Beginning in January 2002, US Customs and Border Patrol (CBP) initiated the Container Security Initiative (CSI) programme to identify and examine maritime containers which pose a risk for terrorism at foreign ports before they are shipped to the United States. CSI has become a centrepiece in the global counterterrorism effort, and is now operational in 36 major seaports in the world. CSI requires side-by-side teamwork of CBP officials and foreign port authorities to identify, target and screen high-risk cargo with the purpose of protecting containerised shipping from exploitation by terrorists and providing better security for the global trading system.
CBP is charged with not only protecting US borders through initiatives like CSI, but also facilitating the flow of commerce and travel. The dominant mode of transporting cargo is by container, with almost half of all goods and material coming into the United States arriving by containers on ships. Nearly nine million cargo containers arrive and are offloaded at US seaports each year. Containerised shipping poses a significant challenge to CBP in their effort to maintain the critical balance between the inspection of and the free flow of goods and people.
While second to shipping, with respect to the amount of goods and materials coming into the United States, rail and truck trafficcrossing the Canadian and Mexican borders also pose a security threat. The protection of land borders, and the ability to screen rail and truck traffic, is also extremely important to all nations’ intent on deterring terrorist activities and other illicit importation of contraband.
For CBP, and similar agencies protecting borders world-wide, the mission has expanded dramatically because of the increasing concern with security following the events of 9/11. For many years, law-enforcement agencies like CBP were looking primarily for contraband material at borders or looking to confirm shipping manifests. While these issues remain, concerns over terrorism have caused an evident shift in the way customs and law enforcement agencies conduct their operations. As agencies world-wide greatly expand the realms of what they search and what they are searching for, they are increasingly using more advanced cargo and vehicle screening systems that offer better capabilities to identify threats and other items of concern.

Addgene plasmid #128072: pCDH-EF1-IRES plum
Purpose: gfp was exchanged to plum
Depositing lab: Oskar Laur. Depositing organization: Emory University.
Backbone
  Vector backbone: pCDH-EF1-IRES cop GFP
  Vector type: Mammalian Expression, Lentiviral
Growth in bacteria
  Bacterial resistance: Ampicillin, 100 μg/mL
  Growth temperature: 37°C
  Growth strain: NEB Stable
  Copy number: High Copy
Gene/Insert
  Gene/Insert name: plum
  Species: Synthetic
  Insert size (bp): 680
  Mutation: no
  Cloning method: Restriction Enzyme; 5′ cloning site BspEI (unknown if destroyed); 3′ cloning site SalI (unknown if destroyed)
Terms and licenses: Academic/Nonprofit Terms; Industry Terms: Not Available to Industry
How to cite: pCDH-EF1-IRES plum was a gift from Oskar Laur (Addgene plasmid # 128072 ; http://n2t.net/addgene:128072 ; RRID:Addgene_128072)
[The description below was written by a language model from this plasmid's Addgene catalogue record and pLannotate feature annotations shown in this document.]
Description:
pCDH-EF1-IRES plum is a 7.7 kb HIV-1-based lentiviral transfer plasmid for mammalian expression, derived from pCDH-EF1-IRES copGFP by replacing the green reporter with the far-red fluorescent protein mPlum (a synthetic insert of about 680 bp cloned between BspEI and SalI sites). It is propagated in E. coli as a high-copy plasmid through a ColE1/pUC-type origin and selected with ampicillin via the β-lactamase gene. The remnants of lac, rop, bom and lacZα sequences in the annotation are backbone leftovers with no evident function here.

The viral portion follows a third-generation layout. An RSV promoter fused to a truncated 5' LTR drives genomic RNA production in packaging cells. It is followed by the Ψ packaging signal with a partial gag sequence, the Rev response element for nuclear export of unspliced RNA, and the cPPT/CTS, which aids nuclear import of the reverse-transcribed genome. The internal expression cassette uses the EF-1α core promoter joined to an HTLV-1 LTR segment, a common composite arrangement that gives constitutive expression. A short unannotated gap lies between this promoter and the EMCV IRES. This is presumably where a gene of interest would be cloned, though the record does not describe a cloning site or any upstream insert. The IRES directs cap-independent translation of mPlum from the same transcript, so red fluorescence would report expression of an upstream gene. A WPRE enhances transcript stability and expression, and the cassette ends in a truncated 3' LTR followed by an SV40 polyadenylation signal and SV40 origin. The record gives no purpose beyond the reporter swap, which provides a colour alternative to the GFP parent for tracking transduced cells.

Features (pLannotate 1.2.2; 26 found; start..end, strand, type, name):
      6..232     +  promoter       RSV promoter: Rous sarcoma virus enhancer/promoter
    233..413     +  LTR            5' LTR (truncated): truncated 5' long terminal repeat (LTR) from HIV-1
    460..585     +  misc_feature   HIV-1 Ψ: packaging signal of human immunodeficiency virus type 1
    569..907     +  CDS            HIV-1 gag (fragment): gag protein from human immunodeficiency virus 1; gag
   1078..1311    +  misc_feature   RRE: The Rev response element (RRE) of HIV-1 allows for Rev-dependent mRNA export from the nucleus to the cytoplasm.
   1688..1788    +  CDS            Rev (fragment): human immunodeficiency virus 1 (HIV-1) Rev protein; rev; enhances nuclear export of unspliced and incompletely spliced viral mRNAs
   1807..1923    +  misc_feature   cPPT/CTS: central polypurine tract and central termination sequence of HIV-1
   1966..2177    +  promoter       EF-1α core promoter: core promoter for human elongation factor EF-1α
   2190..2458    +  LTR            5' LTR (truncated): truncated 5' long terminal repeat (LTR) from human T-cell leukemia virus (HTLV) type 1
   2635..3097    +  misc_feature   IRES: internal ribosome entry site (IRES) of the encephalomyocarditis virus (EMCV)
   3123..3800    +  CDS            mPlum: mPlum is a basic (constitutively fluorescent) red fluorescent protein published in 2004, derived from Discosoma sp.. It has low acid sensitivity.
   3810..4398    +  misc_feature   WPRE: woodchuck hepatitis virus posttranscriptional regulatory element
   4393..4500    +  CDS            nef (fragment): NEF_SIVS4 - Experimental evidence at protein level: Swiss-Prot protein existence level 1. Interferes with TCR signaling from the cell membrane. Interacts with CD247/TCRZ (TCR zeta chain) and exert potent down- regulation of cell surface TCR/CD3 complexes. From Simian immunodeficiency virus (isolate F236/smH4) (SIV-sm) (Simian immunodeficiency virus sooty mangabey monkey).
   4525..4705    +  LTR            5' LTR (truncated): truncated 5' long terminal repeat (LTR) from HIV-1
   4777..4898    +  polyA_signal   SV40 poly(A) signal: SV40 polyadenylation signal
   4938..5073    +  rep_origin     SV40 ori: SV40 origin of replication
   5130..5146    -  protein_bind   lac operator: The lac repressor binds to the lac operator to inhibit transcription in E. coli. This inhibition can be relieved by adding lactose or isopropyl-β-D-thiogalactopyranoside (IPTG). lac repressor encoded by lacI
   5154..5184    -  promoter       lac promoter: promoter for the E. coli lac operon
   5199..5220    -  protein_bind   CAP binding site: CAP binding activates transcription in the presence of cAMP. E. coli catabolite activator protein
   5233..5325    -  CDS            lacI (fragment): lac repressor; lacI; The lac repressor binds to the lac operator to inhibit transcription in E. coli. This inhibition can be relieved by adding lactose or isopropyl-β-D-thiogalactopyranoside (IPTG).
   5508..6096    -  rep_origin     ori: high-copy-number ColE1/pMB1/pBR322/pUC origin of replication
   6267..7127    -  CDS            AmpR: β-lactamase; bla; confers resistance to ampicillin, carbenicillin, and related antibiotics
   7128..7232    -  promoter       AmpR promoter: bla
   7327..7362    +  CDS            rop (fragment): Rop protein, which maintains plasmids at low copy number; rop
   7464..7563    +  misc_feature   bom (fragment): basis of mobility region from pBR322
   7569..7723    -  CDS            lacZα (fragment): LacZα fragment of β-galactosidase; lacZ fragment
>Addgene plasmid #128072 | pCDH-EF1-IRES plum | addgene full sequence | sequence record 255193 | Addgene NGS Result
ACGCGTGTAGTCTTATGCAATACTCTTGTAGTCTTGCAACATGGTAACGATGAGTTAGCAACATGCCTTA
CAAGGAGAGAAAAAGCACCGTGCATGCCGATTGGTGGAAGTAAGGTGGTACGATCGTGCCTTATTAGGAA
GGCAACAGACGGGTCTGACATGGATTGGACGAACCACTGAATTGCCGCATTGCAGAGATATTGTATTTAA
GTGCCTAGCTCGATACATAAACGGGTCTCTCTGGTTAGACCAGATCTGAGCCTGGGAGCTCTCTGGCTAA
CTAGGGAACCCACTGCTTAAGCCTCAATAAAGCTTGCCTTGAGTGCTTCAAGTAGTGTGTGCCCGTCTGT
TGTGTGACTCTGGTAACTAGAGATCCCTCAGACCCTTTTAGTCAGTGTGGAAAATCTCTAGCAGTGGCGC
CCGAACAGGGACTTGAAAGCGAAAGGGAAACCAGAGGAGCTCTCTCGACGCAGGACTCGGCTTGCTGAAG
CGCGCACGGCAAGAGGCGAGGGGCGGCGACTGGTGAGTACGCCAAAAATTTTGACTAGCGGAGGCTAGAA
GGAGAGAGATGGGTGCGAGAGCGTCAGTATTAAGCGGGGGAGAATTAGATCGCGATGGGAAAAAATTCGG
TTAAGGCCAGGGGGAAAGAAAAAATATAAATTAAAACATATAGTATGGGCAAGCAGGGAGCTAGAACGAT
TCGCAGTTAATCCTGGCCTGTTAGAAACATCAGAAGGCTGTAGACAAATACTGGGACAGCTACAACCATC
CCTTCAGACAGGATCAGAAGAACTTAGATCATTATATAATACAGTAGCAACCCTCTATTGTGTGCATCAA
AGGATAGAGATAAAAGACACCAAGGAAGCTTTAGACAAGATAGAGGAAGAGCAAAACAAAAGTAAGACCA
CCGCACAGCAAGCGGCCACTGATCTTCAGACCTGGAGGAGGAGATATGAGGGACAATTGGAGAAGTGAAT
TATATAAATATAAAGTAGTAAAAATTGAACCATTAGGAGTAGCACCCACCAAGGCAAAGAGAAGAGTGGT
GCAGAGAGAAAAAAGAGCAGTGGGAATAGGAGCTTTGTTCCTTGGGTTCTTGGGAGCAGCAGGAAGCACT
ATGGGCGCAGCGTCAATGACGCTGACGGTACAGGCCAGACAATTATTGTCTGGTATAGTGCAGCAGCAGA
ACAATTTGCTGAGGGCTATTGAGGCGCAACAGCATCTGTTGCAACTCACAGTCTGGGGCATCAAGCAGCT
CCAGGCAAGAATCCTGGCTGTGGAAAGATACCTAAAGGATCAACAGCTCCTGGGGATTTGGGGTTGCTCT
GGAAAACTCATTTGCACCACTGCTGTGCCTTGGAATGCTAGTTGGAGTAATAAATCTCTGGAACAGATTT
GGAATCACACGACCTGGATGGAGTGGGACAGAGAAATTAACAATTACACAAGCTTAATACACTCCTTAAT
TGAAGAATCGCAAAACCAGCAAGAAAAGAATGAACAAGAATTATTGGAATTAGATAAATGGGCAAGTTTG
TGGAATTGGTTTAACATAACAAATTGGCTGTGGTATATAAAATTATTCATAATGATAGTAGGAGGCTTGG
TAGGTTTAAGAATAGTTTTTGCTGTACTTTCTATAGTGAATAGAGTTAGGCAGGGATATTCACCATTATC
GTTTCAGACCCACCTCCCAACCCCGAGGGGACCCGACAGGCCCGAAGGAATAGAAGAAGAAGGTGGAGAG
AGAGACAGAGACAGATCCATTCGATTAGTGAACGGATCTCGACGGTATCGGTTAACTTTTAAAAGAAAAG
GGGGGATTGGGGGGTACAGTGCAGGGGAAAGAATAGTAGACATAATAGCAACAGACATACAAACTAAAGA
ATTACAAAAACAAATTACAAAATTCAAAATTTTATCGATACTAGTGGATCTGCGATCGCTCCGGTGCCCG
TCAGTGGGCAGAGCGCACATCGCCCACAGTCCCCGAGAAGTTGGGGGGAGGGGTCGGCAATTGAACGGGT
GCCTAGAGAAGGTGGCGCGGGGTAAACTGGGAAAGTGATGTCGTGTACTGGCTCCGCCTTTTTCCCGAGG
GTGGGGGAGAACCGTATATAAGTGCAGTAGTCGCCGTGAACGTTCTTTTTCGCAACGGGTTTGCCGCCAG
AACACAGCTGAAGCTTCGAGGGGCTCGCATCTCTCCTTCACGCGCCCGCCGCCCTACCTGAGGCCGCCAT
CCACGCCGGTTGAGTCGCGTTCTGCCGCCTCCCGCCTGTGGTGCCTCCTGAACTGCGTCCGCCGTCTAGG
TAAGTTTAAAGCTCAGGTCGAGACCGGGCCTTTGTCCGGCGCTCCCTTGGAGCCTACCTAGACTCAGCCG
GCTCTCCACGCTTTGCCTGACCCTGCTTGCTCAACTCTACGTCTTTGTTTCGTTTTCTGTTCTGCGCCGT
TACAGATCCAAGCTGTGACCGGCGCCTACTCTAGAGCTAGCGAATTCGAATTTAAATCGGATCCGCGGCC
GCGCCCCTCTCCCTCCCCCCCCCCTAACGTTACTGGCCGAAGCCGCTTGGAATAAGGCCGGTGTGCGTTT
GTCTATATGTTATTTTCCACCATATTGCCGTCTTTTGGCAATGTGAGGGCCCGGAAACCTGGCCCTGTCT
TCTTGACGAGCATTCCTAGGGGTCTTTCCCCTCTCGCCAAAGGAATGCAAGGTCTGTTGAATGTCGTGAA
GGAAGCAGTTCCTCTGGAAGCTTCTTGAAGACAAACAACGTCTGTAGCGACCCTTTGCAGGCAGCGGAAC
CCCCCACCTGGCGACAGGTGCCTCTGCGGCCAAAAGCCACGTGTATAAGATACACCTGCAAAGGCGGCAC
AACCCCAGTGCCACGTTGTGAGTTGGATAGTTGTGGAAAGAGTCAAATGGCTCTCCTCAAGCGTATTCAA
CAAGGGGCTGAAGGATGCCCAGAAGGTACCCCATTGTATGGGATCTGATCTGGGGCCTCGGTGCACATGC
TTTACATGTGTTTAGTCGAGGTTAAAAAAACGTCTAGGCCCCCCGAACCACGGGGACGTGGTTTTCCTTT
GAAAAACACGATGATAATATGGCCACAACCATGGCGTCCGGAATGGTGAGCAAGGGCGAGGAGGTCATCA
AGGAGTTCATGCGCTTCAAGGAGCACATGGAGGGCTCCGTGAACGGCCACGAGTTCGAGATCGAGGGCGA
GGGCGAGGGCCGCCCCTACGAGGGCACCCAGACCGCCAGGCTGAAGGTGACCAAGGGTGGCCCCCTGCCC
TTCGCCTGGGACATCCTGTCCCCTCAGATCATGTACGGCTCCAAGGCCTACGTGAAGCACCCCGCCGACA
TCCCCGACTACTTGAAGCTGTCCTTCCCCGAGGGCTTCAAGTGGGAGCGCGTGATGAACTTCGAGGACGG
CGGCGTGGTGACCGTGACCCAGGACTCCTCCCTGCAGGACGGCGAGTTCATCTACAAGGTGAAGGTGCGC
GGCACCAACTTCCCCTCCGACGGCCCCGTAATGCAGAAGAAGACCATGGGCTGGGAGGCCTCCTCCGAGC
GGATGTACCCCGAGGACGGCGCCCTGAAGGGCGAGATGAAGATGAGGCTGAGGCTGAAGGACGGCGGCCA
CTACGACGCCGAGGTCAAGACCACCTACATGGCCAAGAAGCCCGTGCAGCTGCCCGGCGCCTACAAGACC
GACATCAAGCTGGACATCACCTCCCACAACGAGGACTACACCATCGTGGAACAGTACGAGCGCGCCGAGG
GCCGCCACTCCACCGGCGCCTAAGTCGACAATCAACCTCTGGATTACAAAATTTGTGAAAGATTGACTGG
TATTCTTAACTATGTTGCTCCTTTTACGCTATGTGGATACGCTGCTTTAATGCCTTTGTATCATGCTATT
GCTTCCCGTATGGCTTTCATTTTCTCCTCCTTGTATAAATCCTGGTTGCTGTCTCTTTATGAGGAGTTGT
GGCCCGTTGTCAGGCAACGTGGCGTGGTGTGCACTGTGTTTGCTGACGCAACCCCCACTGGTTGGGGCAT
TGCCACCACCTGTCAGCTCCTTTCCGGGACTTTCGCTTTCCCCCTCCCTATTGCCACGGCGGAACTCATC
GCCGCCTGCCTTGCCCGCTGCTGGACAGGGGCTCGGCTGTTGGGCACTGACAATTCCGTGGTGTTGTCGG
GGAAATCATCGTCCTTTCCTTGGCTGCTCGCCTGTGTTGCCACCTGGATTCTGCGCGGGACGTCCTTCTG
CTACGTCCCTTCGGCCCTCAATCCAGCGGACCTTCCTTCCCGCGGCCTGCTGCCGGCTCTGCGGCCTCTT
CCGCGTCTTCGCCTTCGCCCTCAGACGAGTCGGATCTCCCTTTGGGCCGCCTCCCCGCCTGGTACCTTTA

In April 2005, the US Department of Homeland Security, CBP issued a request for proposals to procure Large Scale Non-Intrusive Inspection (NII) equipment. The requirement is for both low-energy and high-energy imaging systems in four configurations (fixed, mobile, rail and pallet). The imaging systems are to be used for the identification of weapons of mass destruction (WMD), explosives, conventional weapons, drugs, and other contraband concealed in steel-walled tankers, tractor trailers, towed vehicles, cargo containers, automobiles, pick-up trucks, buses, towed trailers, railcars and large pallets.
For the first time, this CBP solicitation includes systems capable of scanning and imaging both low-density and highdensity cargoes. By requiring both levels of capability, CBP has clearly stated that lower energy systems currently in use such as gamma-ray, are suitable only for low-density cargo and the search for general contraband, while higher energy X-ray systems offer a necessary capability to scan high-density cargo with the resolution needed to find more specific threats. High-energy X-ray technology is a proven cargo screening technology that has been used in border, port and aviation environments since the late 1980s. It presents a powerful NII solution that can significantly reduce or eliminate the expensive proposition of opening shipping containers for inspection. High-energy X-ray systems passively screen the contents, providing analysts with images that offer superior resolution that are easier to interpret.